New Sony F5 Camera Taken for a Spin in Short Film 'The Contract'
We have seen a few examples of what the new Sony F55 is capable of, but there aren’t really many samples showing what its similar-looking sibling, the F5, can do. A group of students over at USC produced a recent project called The Contract that was shot exclusively with the new camera, and they wanted to explore just how - the camera was and how it would perform in mixed-light situations. Check out the movie, written and directed by Rodney Hooks, below.
There is some NSFW language:
Here is a bit of the process that went into the movie:
The opening Car scene is shot handheld from the backseat with a 50mm lens set at T2. On the hood of the car is a Lite Panel Mini with a remote dimmer attached to the top of my camera so I can ride the key light on the actors “to taste”. I found this to be wonderfully liberating and allowed me to participate in the creative process even more intimately.
The scene as they pull up and sit in front of the house is where the Plasma lights came in. We were able to light from across the street with no cabling or generator. Each lamp was powered by its own battery belt that sustained it for hours. All the lights were gelled and softened to some degree and we still had plenty of stop with the cameras very sensitive ISO.
The “argument” in front of the house is shot with 650w lamps bounced off of board and a 1k through a 4×4 silk. All this is plugged into the locations house power. We utilized 75mm and 100mm lenses shot at T2. I think the skin tones turned out marvelous.
Color Timing all these scenes at Shapeshifter under the supervision of Randy Coonfield was a revelation and joy. We discovered enormous dynamic range. The files had a gentle sensitivity to them that allowed for subtle color correction and adjustment. Having done my own color and black and white printing of still photographs for many years I enjoyed this aspect of our process tremendously.
The “fireplace” sequence was one of our dynamic range tests. Again we used small instruments bounced off of boards with a 400w lamp gelled with 216 and CTB edging our actors. The fire was reading around T22 in a scene that was shot at T2. The waveform monitor built into the Sony Monitor was starting to peak out past legal yet we sustained color and some detail in this beautiful effect.
Our “ Garage” scene was filmed late at night but of course lit to play as morning. Again the Plasma lights came into play to create the “Sun” coming through the slightly frosted windows. It was set to be very hot, almost “”out of control” to give the scene a sense of realism. These lamps are naturally daylight balanced and I left it raw while using tungsten lamps on the additional lighting. I love to mix color temperatures and feel the Camera captured the mood and quality I was working for.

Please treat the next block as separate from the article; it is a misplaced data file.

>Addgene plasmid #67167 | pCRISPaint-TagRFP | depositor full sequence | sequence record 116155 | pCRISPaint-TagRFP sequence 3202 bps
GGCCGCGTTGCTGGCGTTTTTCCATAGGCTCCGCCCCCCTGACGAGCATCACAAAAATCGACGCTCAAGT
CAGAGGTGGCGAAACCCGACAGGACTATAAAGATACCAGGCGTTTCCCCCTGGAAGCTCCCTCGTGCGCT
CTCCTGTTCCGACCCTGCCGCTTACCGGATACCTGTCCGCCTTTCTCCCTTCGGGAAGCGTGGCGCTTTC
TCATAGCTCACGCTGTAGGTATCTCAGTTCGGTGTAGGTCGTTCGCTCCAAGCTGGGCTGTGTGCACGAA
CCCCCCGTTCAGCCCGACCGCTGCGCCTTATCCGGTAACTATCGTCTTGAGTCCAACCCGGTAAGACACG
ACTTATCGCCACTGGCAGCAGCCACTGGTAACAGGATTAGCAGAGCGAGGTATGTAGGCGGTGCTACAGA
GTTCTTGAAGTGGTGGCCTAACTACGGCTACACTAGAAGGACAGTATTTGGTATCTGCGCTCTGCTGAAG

We haven’t talked too much about Hive lighting, but the company makes plasma lights similar to the technology in the Zacuto light, but much more concentrated and more like a traditional Tungsten head. These are the most efficient lights per watt in terms of their output currently available, and they obviously proved to be extremely helpful on the shoot.
As far as the camera is concerned, they rated the it at 1200 ISO and shot in XAVC HD, but S-Log was not implemented in the camera yet. There is a ton of dynamic range in the camera, but whether it’s as much as the F55 remains to be seen — though they are both rated at 14-stops. Some of you will surely say just like the other shorts that the images don’t seem as cinematic as some other cameras (namely Arri and RED), but I think we’re getting to a point where digital is digital, and the looks are going to be more accepted as we move away from film. Even watching this on Vimeo it’s clear that the encoder and the down-scaler is doing an incredible job. It’s too bad Sony couldn’t have released this camera instead of the F3, as it literally takes everything that was good about that camera, and multiplies it by 10, without adding all that much to the cost — but I guess that’s the march forward of technology and everything gets better.
Head on over to the Sony forum to read more about the production.
What do you think of the short? How about the actual performance of the camera itself?